Police chief doesn't rule out body cameras amid calls for officers to be charged

The Royal Newfoundland Constabulary has not ruled out introducing body cameras to the force, but the chief says there are a number of barriers to the tool, like cost and privacy. 

As CBC News reported Tuesday, three RNC officers are under investigation by the RNC Public Complaints Commission for the way they arrested a father and son in Paradise in November 2017.

The incident was captured on the family's video and dashcam surveillance systems. Dennis and Zackary Ball believe they would have been falsely prosecuted had the video not shown their side of the story. The family wants the officers criminally charged, but the Crown decided there a conviction isn't likely.

"The bottom line is, the video tells the story. And the Balls were lucky to have a video," said lawyer Erin Breen, who represents the Ball family. 

"I think video is a great idea, and perhaps some police officers are asking for videos because it would tell the story from their perspective as well."

Body cameras for police have been divisive in many countries, including Canada, but they are thought to benefit officers by keeping them safe and improve community relations and accountability.

Idea raised at Dunphy inquiry

The idea of equipping police officers with body cameras — particularly when officers attend a scene alone — was raised during the Donald Dunphy inquiry. RNC Const. Joe Smyth shot Dunphy on April 5, 2015, in his Mitchells Brook home.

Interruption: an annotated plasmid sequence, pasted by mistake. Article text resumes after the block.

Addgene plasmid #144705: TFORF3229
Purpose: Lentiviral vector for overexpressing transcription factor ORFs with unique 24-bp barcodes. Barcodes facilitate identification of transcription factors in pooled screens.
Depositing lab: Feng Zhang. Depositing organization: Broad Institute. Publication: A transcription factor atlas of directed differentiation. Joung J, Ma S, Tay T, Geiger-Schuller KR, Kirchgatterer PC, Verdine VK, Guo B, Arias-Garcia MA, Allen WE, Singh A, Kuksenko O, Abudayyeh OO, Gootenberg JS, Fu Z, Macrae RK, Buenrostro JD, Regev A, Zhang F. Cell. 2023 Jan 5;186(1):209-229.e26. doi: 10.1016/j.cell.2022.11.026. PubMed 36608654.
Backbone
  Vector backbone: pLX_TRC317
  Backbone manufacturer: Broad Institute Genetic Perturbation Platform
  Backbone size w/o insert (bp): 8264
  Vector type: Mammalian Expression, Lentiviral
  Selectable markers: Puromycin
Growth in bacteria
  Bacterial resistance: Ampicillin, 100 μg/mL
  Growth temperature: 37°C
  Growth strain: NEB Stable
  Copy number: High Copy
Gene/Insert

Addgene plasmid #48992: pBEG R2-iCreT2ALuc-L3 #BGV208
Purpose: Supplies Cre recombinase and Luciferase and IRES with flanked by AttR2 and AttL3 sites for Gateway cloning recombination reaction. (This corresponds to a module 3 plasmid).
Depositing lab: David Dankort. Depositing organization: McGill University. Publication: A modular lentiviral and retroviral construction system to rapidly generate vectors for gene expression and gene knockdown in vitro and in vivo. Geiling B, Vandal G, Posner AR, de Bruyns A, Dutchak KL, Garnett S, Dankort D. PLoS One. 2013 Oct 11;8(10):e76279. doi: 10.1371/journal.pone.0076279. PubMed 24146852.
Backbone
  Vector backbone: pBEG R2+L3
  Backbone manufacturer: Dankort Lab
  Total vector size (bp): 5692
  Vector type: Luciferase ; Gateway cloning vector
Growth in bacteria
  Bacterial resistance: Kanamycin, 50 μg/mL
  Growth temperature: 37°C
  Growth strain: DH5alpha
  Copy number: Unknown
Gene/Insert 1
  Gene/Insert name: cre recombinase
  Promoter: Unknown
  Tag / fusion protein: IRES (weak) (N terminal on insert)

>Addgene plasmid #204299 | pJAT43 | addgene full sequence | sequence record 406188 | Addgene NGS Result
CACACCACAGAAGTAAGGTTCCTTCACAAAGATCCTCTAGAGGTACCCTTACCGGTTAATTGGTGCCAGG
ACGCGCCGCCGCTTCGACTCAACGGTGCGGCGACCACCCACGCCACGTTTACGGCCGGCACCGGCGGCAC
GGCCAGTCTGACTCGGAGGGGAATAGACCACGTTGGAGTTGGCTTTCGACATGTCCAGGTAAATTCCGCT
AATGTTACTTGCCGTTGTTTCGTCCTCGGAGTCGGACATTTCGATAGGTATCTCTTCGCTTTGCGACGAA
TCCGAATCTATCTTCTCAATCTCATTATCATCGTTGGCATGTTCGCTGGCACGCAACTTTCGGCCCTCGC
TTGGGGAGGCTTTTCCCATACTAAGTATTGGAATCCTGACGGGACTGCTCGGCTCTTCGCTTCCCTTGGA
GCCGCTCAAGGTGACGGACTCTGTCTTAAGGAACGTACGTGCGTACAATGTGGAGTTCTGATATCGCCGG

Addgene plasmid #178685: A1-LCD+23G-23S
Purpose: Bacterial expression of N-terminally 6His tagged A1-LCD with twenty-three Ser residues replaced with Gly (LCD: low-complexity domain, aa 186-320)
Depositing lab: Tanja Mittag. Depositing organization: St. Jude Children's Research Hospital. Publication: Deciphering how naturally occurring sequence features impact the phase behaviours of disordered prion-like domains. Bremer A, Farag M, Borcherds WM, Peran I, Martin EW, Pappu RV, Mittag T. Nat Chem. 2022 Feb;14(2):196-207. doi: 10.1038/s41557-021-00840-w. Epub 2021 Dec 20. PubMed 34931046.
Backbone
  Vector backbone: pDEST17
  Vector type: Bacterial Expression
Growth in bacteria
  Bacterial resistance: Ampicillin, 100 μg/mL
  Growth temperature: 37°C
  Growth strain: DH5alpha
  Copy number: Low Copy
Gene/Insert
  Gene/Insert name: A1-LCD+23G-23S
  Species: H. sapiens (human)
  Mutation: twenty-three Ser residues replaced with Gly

"No doubt, had Const. Smyth been equipped with a functioning body camera during his encounter with Mr. Dunphy, the camera footage would have been helpful in answering some questions that have arisen," Justice Leo Barry wrote in his 2017 report.

The inquiry heard from Sgt. Michael Massine of the BC Institute of Justice, who spoke to police studies on the use of body cameras. He noted the cameras have been a good asset for police, though it's not without its challenges. 

Ball family

For instance, a body camera does not have the same range of detection as people do, and an officer might react to a threat the camera does not see. 

"While a camera can provide valuable evidence, it cannot record the full picture of the human element that plays into an officer's actions and responses," Barry wrote. 

"While cameras could provide some evidence of police encounters and thereby potentially offer enhanced accountability and assist in restoring the public's confidence in the police, no one piece of technology will be the ultimate solution."

At the time, Barry recommended careful analysis be done before any decision is made on body cameras, to look at what the impact would be on other police funding initiatives.

RNC 'supportive of body cameras'

In a statement Thursday, RNC Chief Joe Boland said the force supports body cameras and has had discussions with suppliers in the past. 

"Some concerns we have been faced with are cost, privacy, storage capacity and maintenance, and accuracy," Boland said.

"We will be continuing to explore body cameras with these factors in mind."

The Newfoundland and Labrador RCMP told CBC News in an email that they are "not pursuing the use of body-worn cameras."

The RCMP conducted a body-worn camera project in October 2013 to evaluate the tool and its challenges, like privacy, legal and recording storage issues.

Technology brought its own challenges, the project found, such as limited battery life and a lack of camera durability, the RCMP said.